Plastic litter in the environment has accumulated in the global ocean. Photo: Berit Gewert

Plastic floating on the ocean is probably a constant source of chemical pollutants according to new research done at the Department of Environmental Science and Analytical Chemistry (ACES). By building a novel “weathering wheel” ACES researchers were able to rapidly age plastic and identify chemicals that will enter ocean water. The study opens the door to better characterize the risks and hazards of plastic in the oceans.

More than 260 million tonnes of plastic – 40 kilograms for each person on earth – is produced each year, and over one-third of that plastic is used in disposable products such as packaging, eating utensils and trash bags, that are designed to be discarded. That means a lot of plastic litter!

Plastic litter in the environment has accumulated in the global ocean, and it is resistant to degradation. But, a new study published today in Environmental Science & Technology Letters by researchers at the Department of Environmental Science and Analytical Chemistry (ACES) at Stockholm University shows that plastic litter floating in the ocean is not totally inert. Instead, plastic floating in the ocean is probably a constant source of chemical pollutants that are slowly cleaved from the polymer backbone.

The researchers built a “weathering wheel” which rotates plastics suspended in water around a high-intensity ultraviolet lamp. Photo: Oscar Sandblom

To date, attention to the possible environmental hazards from chemicals associated with plastic in the marine environment has mainly been drawn to persistent organic pollutants sorbed to the plastic and additives used in plastic to enhance certain characteristics of plastic products. Chemicals derived from the plastic polymer itself during weathering have, however, received much less attention for identification and in hazard and risk assessments.

To address this knowledge gap, the ACES researchers built a “weathering wheel” which rotates plastics suspended in water around a high-intensity ultraviolet lamp. The lamp simulates the effects of more than a year of exposure to the sun in just five days. After the simulated solar exposure, the researchers analyzed the water for unknown chemical pollutants using an ultra-high resolution ORBITRAP mass spectrometer linked to a liquid chromatography system.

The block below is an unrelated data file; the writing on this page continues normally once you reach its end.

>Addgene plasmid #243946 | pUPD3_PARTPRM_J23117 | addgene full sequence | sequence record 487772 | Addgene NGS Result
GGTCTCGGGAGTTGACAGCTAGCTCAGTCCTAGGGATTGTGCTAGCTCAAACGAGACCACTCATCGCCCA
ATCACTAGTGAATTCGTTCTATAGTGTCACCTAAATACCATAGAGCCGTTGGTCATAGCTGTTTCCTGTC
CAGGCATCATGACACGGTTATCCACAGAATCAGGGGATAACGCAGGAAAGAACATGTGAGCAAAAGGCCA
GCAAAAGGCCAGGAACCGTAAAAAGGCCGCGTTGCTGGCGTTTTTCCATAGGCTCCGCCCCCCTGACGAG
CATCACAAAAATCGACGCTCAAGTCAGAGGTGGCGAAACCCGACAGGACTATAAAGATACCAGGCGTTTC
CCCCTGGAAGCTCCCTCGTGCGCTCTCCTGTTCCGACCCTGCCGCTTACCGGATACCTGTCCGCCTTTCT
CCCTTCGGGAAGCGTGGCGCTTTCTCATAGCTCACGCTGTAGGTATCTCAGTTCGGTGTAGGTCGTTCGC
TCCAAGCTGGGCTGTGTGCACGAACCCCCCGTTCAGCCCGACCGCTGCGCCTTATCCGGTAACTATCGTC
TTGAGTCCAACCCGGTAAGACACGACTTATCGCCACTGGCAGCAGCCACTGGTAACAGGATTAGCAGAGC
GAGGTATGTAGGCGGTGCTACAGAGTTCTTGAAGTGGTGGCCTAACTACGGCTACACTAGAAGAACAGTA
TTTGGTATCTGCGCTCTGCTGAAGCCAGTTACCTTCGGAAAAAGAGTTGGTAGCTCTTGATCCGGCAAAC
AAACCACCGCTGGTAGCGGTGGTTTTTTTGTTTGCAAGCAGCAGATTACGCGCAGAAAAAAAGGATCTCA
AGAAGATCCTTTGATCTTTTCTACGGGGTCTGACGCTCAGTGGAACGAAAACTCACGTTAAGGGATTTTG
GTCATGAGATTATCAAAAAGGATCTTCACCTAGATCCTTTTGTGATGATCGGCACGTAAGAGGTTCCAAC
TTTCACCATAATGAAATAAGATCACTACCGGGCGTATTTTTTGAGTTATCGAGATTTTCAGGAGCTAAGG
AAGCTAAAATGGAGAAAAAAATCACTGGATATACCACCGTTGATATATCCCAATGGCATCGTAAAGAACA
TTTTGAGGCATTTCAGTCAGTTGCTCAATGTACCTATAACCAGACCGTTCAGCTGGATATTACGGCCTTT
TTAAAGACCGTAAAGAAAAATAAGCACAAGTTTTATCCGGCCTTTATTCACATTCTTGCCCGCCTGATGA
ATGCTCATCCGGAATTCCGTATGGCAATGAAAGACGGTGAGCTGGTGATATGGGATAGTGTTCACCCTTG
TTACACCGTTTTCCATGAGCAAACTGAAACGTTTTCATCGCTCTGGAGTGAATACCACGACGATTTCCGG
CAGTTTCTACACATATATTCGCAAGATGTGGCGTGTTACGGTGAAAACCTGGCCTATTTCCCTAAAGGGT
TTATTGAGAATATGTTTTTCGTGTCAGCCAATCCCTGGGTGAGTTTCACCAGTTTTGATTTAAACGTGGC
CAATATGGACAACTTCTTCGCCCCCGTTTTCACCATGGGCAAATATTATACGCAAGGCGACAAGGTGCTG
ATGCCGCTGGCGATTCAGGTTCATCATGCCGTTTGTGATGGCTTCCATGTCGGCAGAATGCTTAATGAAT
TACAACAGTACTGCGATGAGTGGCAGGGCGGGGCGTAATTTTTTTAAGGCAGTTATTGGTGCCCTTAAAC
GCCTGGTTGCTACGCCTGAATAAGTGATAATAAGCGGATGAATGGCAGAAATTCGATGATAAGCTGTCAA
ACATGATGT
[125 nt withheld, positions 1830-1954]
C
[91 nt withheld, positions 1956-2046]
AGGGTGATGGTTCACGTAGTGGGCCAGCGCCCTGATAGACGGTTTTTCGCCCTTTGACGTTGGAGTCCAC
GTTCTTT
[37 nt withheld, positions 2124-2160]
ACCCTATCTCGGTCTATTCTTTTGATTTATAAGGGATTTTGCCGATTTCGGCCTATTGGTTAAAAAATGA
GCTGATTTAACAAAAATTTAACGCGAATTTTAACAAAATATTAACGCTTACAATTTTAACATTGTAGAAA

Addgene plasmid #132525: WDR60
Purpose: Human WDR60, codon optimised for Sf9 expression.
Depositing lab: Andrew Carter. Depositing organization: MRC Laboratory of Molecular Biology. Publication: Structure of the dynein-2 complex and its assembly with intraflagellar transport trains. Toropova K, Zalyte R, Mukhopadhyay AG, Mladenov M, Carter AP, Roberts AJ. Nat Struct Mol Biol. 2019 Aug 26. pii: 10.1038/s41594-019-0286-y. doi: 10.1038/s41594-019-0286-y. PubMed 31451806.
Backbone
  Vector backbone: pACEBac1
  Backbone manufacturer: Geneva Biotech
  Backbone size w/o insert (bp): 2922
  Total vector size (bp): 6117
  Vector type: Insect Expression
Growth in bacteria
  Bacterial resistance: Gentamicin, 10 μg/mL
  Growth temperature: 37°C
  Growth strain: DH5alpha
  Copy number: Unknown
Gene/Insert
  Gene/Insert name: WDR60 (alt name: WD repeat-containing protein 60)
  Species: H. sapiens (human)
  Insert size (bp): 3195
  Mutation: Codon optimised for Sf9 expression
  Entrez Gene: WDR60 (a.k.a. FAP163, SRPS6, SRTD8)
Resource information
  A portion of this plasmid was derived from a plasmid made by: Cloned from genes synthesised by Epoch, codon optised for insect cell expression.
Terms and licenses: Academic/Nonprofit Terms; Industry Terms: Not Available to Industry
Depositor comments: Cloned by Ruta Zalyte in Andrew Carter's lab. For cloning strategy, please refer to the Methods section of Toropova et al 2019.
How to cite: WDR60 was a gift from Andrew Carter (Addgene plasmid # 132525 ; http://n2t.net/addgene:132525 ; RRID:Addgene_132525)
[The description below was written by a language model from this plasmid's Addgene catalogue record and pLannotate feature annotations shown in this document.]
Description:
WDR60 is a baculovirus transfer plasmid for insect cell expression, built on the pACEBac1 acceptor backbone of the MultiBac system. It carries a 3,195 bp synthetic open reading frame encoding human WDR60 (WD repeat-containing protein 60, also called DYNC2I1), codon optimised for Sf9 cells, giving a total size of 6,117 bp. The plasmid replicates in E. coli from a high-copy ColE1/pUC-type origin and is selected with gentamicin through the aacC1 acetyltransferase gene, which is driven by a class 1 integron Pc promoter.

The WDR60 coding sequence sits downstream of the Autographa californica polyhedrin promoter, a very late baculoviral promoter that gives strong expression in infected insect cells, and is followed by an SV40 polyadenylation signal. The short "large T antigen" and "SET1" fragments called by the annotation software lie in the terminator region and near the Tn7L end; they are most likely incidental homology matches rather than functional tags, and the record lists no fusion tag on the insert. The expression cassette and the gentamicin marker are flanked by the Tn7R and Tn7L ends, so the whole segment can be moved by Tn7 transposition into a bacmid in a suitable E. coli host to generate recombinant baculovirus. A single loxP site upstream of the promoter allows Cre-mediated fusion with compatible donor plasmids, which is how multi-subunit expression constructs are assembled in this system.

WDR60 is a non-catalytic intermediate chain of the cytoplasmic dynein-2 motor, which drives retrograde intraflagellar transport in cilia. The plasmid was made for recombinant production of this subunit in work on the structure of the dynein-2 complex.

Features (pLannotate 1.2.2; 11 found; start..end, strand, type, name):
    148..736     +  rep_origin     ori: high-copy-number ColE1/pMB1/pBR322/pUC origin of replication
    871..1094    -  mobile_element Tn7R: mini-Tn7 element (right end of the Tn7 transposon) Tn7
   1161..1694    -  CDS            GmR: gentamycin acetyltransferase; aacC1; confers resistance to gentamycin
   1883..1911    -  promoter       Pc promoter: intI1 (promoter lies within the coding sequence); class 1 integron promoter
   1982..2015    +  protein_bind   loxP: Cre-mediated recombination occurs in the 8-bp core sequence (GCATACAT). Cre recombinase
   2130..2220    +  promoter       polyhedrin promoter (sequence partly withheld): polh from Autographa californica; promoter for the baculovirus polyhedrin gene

“We identified 22 specific chemicals in the water that are oxidized fragments of the plastic polymers that we tested”, says Berit Gewert of ACES, the lead author of the study. “Finding these chemicals confirms that the plastic polymers are degrading in our simulated sunlight and producing chemicals that enter the surrounding water.”

The 22 chemicals identified in the study are carboxylic acids, some of which are structurally related to acetic acid that is found in vinegar. In addition to these 22 chemicals, the researchers also detected over 500 different mass signatures of chemicals that they could not positively identify.

“Plastic is produced from crude oil, and what our study shows is that plastic floating on the surface of the ocean is probably slowly degrading into a soup of chemicals that are oxidized hydrocarbons that could be derived from oil”, says Matthew MacLeod, a co-author of the study. “When you have an oil spill into the ocean the management strategy is often to disperse the oil out over a large area to reduce the risk that animals are exposed to high concentrations. Plastic is already dispersed over the whole ocean, which mitigates the risk of high exposure, but our study opens the door to better characterizing the risks and hazards of plastic in the oceans.”

 

The article “Identification of Chain Scission Products Released to Water by Plastic Exposed to Ultraviolet Light” is published in the scientific journal Environmental Science & Technology Letters.